OPINION

Scott Morrison's road to re-election is getting more difficult

HOLLOW: Scott Morrison continues to duck and weave, but won't avoid responsibility forever. Picture: Karleen Minney
HOLLOW: Scott Morrison continues to duck and weave, but won't avoid responsibility forever. Picture: Karleen Minney

The Morrison government's sole motivation is re-election - its daily actions and statements are almost entirely political. It is not about delivering good government, solving problems or, heaven forbid, leading against a longer-term strategy.

The daily focus is to control the politics of the day, to win the media, with announcements and stunts. If events unfold beyond this, the initial reaction is to claim "nothing to be seen here".

If that fails, then it will do as little as it can get away with in response.

At all times, it simply ducks responsibility, hoping to minimise scrutiny and accountability.

Press and parliamentary scrutiny are being increasingly suppressed by the way press conferences are conducted and interviews chosen, while Question Time is less and less "answer time" and increasingly just a platform to bag the Opposition and other opponents.

In these terms, we can all be appalled - but not surprised - at how the government is responding to another outbreak of the virus in Victoria, one that has been compounded by the failures in the vaccine rollout, has links to failures in hotel quarantine, and risks spreading at an alarming pace among the aged and disabled.

The government seems to have learned little from past experience.

The vaccine rollout has been defined by boasting, and creating false expectations, but failing to deliver.

It is particularly hard to understand the government's inability to say how many aged care works and patients have actually been vaccinated, especially when they had claimed this as a priority.

It seems while there has been a focus on aged patients, leaving "leftovers" for staff, little has been done about vaccinating the aged in home care.

The government has tried to say that it shared responsibility with the state, when aged care is its clear responsibility

Similarly, the government also still ducks its clear, constitutional, responsibility for quarantine - the need for which was clearly established with the first arrival of the flight from Wuhan in mid-January last year.

Hard to understand their sustained stubbornness to build and manage purpose-built, quarantine centres, outside capital cities, except for having been forced to use Howard Springs.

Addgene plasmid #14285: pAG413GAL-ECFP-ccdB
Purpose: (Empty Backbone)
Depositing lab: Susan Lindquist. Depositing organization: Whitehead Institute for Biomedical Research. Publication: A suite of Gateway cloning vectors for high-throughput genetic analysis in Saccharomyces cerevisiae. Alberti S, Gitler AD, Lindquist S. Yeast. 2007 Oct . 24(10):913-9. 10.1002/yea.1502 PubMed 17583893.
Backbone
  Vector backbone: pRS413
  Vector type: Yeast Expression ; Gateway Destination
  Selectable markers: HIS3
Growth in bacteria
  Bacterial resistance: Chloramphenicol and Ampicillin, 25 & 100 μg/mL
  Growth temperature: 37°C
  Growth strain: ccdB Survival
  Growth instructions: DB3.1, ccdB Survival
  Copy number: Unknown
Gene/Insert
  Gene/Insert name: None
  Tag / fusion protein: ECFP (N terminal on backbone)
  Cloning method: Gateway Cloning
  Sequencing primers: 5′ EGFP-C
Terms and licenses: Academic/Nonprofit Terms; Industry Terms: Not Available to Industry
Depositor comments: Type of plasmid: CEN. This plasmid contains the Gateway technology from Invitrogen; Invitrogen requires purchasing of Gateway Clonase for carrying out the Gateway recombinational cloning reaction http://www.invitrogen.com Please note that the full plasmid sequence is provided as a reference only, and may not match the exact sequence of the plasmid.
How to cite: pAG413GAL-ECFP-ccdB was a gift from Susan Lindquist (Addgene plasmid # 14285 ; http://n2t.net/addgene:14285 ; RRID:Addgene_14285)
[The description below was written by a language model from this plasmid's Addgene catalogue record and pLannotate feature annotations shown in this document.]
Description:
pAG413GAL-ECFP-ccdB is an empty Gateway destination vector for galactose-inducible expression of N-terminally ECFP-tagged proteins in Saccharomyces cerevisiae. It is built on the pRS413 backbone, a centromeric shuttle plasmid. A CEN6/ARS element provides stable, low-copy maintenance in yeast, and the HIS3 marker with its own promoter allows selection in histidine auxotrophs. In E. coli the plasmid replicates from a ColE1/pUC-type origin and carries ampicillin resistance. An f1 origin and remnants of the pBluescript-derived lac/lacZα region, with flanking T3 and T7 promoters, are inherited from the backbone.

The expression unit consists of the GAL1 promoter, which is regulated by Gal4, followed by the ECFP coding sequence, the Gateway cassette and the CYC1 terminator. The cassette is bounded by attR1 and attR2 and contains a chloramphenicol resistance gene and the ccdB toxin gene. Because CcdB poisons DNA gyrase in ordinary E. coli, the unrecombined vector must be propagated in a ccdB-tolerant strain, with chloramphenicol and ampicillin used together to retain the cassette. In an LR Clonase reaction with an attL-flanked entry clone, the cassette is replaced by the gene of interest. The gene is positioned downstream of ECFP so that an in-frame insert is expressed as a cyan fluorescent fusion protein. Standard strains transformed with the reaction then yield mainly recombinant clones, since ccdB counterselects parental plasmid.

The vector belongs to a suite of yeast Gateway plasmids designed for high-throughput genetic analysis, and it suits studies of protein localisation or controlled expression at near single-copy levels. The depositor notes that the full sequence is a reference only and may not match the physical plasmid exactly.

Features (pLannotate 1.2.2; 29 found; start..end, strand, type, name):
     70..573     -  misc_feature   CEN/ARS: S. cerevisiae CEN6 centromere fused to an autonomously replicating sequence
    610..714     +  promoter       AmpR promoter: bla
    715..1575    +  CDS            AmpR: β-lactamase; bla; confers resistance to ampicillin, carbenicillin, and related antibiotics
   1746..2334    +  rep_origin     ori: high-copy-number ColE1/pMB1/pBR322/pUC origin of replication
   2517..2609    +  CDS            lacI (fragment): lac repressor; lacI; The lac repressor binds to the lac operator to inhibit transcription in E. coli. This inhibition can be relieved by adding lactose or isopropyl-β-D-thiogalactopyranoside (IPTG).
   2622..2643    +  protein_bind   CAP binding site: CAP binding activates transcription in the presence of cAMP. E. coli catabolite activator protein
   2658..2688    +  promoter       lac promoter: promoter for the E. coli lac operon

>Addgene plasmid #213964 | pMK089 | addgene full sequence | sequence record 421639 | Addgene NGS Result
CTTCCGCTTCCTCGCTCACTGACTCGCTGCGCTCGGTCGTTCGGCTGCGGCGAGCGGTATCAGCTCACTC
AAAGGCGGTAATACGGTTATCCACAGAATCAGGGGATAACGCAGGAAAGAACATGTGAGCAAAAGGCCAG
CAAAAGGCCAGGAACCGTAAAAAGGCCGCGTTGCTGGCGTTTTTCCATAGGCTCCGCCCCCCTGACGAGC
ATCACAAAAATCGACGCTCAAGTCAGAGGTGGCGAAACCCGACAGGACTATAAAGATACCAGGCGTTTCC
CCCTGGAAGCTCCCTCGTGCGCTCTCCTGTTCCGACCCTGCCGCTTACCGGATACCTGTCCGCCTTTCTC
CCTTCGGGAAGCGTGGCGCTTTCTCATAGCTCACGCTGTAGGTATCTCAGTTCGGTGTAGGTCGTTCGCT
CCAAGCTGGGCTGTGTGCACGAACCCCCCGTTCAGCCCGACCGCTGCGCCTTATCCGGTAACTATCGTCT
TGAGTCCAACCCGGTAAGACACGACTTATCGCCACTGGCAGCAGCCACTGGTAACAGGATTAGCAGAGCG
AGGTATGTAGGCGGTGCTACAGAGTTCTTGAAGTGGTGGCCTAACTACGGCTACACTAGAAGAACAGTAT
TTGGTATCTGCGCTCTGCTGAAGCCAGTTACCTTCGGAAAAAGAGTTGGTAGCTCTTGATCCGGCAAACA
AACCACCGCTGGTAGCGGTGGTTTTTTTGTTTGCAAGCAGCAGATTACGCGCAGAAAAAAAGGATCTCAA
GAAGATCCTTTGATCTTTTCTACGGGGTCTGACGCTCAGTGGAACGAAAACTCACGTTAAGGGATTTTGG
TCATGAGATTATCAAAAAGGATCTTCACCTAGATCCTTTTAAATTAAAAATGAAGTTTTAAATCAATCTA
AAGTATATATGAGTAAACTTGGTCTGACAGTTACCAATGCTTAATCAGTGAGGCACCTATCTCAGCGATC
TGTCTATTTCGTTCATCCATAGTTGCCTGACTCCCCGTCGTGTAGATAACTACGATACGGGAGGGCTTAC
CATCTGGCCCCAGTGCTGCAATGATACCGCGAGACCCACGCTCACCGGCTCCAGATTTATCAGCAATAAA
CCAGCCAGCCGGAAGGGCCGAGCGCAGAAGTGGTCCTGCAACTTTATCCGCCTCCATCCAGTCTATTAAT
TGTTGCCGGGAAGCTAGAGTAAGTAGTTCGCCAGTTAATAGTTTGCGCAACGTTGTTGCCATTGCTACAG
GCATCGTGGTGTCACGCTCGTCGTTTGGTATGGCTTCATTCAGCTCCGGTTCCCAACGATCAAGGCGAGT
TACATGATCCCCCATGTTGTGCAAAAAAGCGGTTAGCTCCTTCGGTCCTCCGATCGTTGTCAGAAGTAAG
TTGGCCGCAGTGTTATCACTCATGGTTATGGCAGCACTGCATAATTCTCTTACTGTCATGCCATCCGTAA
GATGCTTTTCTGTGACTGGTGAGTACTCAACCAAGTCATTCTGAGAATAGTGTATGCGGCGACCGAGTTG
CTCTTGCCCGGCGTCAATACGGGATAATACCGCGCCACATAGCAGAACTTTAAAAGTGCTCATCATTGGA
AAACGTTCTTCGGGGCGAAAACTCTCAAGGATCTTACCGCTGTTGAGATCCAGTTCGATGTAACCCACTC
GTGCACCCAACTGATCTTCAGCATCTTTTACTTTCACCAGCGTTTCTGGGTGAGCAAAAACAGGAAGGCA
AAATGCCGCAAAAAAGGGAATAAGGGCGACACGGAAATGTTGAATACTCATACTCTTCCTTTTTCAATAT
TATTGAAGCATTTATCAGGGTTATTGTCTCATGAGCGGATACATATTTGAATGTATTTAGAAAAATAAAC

It's just so hollow to continue to blame the states. It is inconceivable the government can contemplate opening international borders without such facilities - but, of course, it has pushed that issue off until after the next election.

The government's response to the damning report of the Aged Care Royal Commission, which highlighted the consequences of decades of neglect and called for a sustained, five-year reform agenda - has been little better than electoral box ticking, just to be seen to be responding but not to fully address some key issues. Just enough to distract through the next election.

Sure, the recent budget committed a lot of money, but only about half that called for by the Royal Commission, and it was funded by debt raising an important funding question for the future (as with childcare, the NDIS, mental illness and so on).

There was little commitment to genuine reform. Improved worker training is welcome, but nothing was done to increase their wages.

The impact of the virus in nursing homes in the big wave in Victoria last year should have been instructive.

Yet complacency soon set in.

Last November, the government stepped back from its previous requirement limiting the mobility of workers across nursing homes as they sought to increase their income, only to find it an important factor again this time in the spread of the virus.

Of course, Morrison expects to be able ride this out, as he did with the bushfires, drawing on his personal popularity, incumbency and an Opposition having difficulty to cut through.

He will focus on economic management, peppered with distracting events such as visits to New Zealand and the G7.

While economic growth and employment numbers have run well, they will be harder to sustain moving forward, as with the drop in March quarter GDP growth.

The last unemployment number only fell because 60,000 workers gave up looking for work - employment actually fell by 30,000.

All this says an early election, certainly before Morrison is pressured for genuine climate action, leading up to COP26 in November - even earlier if the virus continues to misbehave, and tension mounts with the states and business. Even with his "Quiet Australians", who he takes for granted.

John Hewson is a professor at the Crawford School of Public Policy, ANU, and a former Liberal opposition leader.

This story Hewson's View | Scott Morrison's road to re-election is getting more difficult first appeared on The Canberra Times.